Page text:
The world is actually making some progress on fighting climate change
Depending on your frame of mind, this might be good news or bad news. Ready?
“But wait,” you, well-versed as you are in international climate policy, might say. “Didn’t international governments agree back in 2009 to not allow the world to warm by more than 2 degrees Celsius, thereby averting some of the worst effects of climate change? How is this good news?”
Here’s how: This study has come out every year since 2009, but this year’s projection of 3 degrees is the lowest it has ever come up with.
So, in short: We’re on track for more warming than we want, but less warming than we feared: Research had been indicating that we could be looking at something more in the range of 4 degrees, and possibly even as much as 5.4 degrees. That would be terrifying indeed.
The official goal in the U.N. climate talks is still to keep warming below 2 degrees, but even U.N. climate change chief Christiana Figueres has said that this current round of negotiations in Lima and the one next year in Paris would be unlikely to meet that goal. “We already know, because we have a pretty good sense of what countries will be able to do in the short run, that the sum total of efforts [in Paris] will not be able to put us on the path for two degrees,” she told Reuters.
But fixating on the 2-degree target during these negotiations misses the point, some argue. “What is key for success at COP-20 in Lima is not the achievement of some specific temperature (or GHG concentration) target, but rather building a sound foundation for meaningful long-term action,” Robert Stavins, director of Harvard’s environmental economics program, told Grist.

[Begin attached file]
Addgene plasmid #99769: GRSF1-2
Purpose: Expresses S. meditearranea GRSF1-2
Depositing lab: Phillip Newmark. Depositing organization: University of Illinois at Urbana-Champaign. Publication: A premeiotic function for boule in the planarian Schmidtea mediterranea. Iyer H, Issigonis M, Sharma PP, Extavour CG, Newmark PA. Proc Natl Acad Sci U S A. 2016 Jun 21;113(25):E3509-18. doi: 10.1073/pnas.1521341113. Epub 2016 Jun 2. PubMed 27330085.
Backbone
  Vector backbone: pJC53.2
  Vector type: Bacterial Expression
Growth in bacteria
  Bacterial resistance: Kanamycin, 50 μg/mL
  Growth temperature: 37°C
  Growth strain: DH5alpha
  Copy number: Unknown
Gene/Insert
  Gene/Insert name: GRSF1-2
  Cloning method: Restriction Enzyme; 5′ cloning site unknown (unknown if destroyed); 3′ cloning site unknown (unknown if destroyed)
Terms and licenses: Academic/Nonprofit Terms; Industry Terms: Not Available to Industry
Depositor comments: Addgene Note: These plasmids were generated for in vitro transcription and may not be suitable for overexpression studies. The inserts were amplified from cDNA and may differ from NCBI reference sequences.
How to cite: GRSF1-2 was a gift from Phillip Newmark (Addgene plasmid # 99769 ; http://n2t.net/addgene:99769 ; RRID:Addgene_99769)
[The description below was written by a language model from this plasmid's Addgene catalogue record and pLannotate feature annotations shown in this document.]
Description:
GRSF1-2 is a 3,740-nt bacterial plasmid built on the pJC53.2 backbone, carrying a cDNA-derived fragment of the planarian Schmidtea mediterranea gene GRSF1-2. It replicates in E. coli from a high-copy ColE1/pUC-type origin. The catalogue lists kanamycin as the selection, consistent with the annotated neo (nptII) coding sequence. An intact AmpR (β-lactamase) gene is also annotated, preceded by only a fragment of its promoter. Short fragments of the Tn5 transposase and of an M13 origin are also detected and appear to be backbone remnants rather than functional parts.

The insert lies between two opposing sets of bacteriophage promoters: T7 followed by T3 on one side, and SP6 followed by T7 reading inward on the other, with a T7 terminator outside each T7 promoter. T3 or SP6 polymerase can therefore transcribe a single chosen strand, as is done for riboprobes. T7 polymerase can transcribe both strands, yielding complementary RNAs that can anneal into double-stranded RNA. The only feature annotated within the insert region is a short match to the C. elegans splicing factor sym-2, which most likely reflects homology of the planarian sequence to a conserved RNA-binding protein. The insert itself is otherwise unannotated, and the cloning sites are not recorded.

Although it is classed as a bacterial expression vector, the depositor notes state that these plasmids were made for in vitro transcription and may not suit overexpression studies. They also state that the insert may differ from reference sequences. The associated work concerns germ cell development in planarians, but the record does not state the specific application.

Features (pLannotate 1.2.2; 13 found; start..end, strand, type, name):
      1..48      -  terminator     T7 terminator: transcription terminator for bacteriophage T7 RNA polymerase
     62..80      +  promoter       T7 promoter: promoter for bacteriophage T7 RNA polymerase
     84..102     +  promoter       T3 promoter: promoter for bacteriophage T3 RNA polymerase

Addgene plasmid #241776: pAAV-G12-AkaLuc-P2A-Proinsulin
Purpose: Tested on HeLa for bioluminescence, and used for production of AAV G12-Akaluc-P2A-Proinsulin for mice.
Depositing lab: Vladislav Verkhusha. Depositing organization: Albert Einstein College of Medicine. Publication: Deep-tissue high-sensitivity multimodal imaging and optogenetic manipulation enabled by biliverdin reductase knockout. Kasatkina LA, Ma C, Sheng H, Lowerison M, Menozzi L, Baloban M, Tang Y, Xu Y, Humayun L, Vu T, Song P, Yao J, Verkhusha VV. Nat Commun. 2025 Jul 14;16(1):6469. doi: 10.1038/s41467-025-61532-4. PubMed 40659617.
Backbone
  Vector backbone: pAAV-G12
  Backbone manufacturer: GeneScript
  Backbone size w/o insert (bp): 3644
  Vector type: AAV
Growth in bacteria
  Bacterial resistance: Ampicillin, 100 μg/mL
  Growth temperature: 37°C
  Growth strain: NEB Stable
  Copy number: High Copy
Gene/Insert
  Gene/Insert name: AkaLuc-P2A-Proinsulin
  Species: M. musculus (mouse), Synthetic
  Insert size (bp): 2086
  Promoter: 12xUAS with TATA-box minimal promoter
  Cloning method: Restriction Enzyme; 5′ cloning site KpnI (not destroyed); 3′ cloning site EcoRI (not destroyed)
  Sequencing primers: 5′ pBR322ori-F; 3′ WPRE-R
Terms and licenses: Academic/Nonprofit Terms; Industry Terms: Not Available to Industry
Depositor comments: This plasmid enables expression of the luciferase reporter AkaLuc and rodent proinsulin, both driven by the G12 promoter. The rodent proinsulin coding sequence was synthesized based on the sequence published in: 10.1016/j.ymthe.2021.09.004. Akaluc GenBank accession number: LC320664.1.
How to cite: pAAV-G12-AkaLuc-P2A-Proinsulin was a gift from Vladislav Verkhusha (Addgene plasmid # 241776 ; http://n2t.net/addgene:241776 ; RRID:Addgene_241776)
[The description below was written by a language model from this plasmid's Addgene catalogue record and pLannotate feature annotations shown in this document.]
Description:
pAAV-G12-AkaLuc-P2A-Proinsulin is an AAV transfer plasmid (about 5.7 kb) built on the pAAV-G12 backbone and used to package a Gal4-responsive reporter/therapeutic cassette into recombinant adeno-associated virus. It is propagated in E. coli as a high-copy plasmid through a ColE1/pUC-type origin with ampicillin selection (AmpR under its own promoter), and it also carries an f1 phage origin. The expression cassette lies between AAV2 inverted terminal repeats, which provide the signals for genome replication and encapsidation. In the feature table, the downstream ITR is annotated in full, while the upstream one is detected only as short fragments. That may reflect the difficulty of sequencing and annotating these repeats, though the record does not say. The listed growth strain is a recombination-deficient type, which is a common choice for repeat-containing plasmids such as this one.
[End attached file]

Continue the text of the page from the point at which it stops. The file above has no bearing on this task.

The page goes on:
And this new projection from the Climate Action Tracker (CAT) project is encouraging because it indicates that countries may have started to lay that foundation. According to a policy brief put out by the project, the main reason that CAT is projecting less warming this year than it was last year is because China, the U.S., and the European Union have new, post-2020 emission-reduction plans.
The big caveat: According to the policy brief, “There is still a substantial gap between what governments have promised to do and the total level of actions they have undertaken to date.” If promises are kept, we might top out at 3 degrees of warming. If they’re not, we’re headed for 4. Furthermore, the CAT folks remind us, 3 degrees of warming by 2100 isn’t what we want — it would actually be pretty awful.
Ultimately, as Stavins points out, “such a projection, more than 80 years out, has value only as a benchmark, not as a forecast.”
So don’t pop the champagne yet: This climate-stabilizing work isn’t close to being done. But the CAT study shows that progress is gradually being made. And that’s a tiny bit of good news for a community of climate-watchers who could use some.